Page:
64 million people a year suffer from insomnia and every so often I am one of them. But rather than use the extra time I’ve been given during a given insomniac episode to be productive, balance my checkbook, study for the LSAT or exercise, I instead fool myself into thinking the time isn’t my own and can therefore guiltlessly waste it.
Netflix instant queue is the perfect response to this mentality as it gives me access to countless B and C movies all of which I willingly watch while everyone else is fast asleep. Enter Insomnia Movie Theater, where I subject myself to some of the worst, campiest and outright terrible movies the world has to offer … and the occasional cult classic.
This week’s entry has more in common with “Battlefield Earth” than any movie should. Namely that its about a gold heist, it was critically and commercially reviled, and it nearly killed the career of its star.
“Hudson Hawk” is a campy little action comedy dreamt up by star Bruce Willis and producer Robert Kraft. And even by 3 a.m.-on-a-Tuesday standards, hasn’t aged too well, but is a testament to the overall decline in studio movie quality in the last 20 years.
Willis plays the titular Hudson Hawk, a master cat burglar tasked by the CIA and a pair of wealthy crazy people with stealing several of Leonardo Da Vinci’s artworks because they contain plans for an alchemy machine. It sounds pretty absurd in print, right? But in the wake of hugely successful franchises like the “National Treasure” series or “The Da Vinci Code,” it’s plot is way more plausible now than it was during its release in 1991. Don’t get me wrong, it’s still horrible, but way more digestible.
Willis is accompanied by Danny Aiello as his buddy Tommy Five-Tone, Andie MacDowell as his love interest, and Sandra Bernhard and Richard E. Grant as Minerva and Darwin Mayflower, his primary antagonists. “Hudson Hawk” as a movie is surrounded by charmless gimmicks and jokes that fall flat. Take Aiello’s name for example. It’s funny because he sings, get it?
Last week, we had a “Battlefield Earth” drinking game and while I don’t want to get in the habit of killing people with alcohol (again), it would be possible to get hammered during “Hudson Hawk” by drinking every time a joke or comedic set up crashes and burns.
When Hawk and Tommy need to execute a timing-specific element of a heist, they don’t synchronize their watches like average poindexters, they pick an old lounge tune no one’s ever heard of that happens to be exactly as long as their time constraint and sing the lyrics. Hilarious.
Or when Hawk meets the CIA, led by James Coburn, get this, all of the agents are named after candy bars! There’s Kit Kat and Almond Joy, Butterfinger (he’s the clumsy one) and Snickers. Hahahaha. Oh, and all Hawk wants is a cappuccino, but hi-jinx keep getting in the way.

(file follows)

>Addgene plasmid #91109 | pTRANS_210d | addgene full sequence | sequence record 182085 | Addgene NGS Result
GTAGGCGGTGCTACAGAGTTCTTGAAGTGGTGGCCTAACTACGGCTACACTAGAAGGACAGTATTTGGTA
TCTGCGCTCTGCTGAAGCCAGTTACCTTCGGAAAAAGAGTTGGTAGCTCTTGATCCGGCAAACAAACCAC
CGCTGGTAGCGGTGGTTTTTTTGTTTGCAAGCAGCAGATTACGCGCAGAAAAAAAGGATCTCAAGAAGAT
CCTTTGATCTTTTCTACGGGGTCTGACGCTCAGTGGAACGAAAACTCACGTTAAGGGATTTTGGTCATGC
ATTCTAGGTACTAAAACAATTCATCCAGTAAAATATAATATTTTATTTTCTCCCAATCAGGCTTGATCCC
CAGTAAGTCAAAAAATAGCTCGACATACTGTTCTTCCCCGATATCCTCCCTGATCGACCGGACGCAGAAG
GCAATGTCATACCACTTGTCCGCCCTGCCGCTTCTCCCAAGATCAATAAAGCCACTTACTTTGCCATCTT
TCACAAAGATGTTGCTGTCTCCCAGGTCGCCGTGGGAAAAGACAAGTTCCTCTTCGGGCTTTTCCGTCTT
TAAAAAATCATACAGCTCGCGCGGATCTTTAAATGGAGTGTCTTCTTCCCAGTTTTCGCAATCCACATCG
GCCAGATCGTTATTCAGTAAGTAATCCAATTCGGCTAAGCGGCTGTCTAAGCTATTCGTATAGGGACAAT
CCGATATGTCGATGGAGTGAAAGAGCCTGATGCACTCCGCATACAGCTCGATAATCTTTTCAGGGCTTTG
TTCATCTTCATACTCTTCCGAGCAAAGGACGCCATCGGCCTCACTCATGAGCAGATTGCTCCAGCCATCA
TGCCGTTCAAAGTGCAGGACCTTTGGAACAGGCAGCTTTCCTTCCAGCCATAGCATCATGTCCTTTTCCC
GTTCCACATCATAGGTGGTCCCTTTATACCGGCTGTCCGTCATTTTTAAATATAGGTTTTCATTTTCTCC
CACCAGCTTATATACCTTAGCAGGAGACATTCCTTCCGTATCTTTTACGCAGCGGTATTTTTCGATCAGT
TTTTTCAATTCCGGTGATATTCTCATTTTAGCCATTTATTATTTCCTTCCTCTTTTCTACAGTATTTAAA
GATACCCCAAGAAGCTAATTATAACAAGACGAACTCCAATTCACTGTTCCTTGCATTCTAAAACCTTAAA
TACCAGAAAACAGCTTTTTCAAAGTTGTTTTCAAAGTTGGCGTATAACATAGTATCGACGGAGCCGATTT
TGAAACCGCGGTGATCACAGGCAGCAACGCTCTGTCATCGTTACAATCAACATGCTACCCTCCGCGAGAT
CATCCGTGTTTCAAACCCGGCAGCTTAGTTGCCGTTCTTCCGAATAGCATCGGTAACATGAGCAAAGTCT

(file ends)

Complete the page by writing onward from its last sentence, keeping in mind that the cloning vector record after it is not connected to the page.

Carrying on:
Hawk also spouts more witty banter than a bad Spider-Man comic. In fact, his banter may be the one time in the English language that it’s okay to use the word “quip” to describe it. When Alfred the knife-happy butler gets his head cut off by his own blades, Hawk quips, “Won’t be attending that hat convention in June.” David Caruso is in the movie for all of five minutes and I still wanted him to pop into frame and throw his sunglasses on while Roger Daltrey screamed, “Yeaaaaaaaaaaaahhhhh.”
There’s no need to bash the rest of the cast, but they’re all less than stellar. MacDowell is a clammy leading lady, the antithesis of sexualized or interesting, for that matter. Bernhard does a remarkable job of being obnoxious. Richard E. Grant is appropriately creepy. Aiello is simply Aiello, that is: stereotypically Italian.
The year of its release “Hudson Hawk” won Razzies for worst director, worst screenplay and worst picture. Peter Travers said of the movie, “A movie this unspeakably awful can make an audience a little crazy. You want to throw things, yell at the actors, beg them to stop.”
And yet, it’s all fascinatingly watchable. The sets and action constructions aren’t big enough for a theater, but look about right for TBS over a three-day weekend, a exclusivity contract I’m pretty sure the network has shorn up until 2515. “Hudson Hawk” takes place in a weird world where physics don’t really seem to apply. A hospital gurney can race down a freeway at 80 mph without any forward motion. Hawk and Tommy fall off a balcony and land on their sides 30 feet below, only to get up and make a run for it.
In the years since “Hudson Hawk” was released, the cultural, and in some cases, critical success of outright trash like “Snakes On A Plane,” history-for-dummies tripe like the previously mentioned “National Treasure” series, and everything Michael Bay, Rolland Emmerich, Renny Harlin and Gore Verbinski have done is staggering. “Hudson Hawk” hasn’t gotten any better with time, nearly everything else has gotten worse.